Peptide Bonds: What They Are and How They Work

Peptide bonds refer to the covalent bonds that hold protein molecules together. In simple terms, they are the bonds responsible for holding amino acids together to lead to the formation of peptide chains, and these chains are then joined together to form proteins. Covalent bonds, on the other hand, are formed when one atom within a molecule shares more than one electron with an atom belonging to another molecule. Covalent bonds are very strong and extremely difficult to break under normal circumstances.


All proteins made from amino acids are joined together by the bonds in very specific ways. Most of the amino acids will have what is known as carboxyl group on one side, and on the other side you will find an amino acid. When one carboxyl group joins next to the amino acid, a peptide bond is formed and this is what will hold the two together.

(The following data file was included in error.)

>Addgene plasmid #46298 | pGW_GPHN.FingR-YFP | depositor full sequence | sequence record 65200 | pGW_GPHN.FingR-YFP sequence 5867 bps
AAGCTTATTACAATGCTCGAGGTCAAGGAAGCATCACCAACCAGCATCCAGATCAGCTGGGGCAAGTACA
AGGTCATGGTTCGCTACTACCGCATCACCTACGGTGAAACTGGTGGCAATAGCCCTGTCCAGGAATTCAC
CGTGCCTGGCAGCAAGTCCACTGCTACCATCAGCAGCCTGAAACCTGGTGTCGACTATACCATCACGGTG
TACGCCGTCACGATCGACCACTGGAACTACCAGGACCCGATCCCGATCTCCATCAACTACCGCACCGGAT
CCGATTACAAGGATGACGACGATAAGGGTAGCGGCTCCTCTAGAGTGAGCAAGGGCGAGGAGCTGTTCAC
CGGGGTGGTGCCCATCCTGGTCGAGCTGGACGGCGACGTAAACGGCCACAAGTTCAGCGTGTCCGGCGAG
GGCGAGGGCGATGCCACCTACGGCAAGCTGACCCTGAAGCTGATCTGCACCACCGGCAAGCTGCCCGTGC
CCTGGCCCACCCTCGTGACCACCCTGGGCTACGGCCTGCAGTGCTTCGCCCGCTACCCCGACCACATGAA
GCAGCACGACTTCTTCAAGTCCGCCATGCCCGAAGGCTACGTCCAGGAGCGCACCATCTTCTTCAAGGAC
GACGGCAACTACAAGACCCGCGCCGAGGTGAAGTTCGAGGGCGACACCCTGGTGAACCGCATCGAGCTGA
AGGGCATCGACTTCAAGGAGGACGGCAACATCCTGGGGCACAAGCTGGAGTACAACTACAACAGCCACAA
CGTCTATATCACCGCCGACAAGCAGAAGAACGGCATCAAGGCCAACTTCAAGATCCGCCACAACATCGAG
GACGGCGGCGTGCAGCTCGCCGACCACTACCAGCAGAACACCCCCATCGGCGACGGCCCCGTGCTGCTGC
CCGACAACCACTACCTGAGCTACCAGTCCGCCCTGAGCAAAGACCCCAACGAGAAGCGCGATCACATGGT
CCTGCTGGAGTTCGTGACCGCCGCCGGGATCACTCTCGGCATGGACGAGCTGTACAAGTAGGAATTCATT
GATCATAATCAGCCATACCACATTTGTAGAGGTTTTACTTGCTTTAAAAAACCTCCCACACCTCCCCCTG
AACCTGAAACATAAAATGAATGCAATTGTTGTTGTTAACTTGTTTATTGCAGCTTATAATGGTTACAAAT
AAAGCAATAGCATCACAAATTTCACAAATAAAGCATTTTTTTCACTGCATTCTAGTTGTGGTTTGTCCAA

During the formation of peptide bonds between amino acids, a water molecule is always lost in the process. Reactions, which involve the loss of water molecules during the process, are referred to as condensation reactions, and it implies that the formation of peptides through the coming together of peptide bonds, is also a condensation reaction.

Single peptide bonds can be found between each amino acid pairing. Proteins are also known as polypeptides since they are made up of tens or hundreds of amino acids, which have been joined together with the peptide bonds.

Peptides are bonds broken through a process known as hydrolysis, which happens to be the exact opposite of condensation. The process involves the splitting of proteins into peptide chains and a water molecule is always added to the process. But it should be noted that the peptide bonds are very stable and it is never an easy task to break them.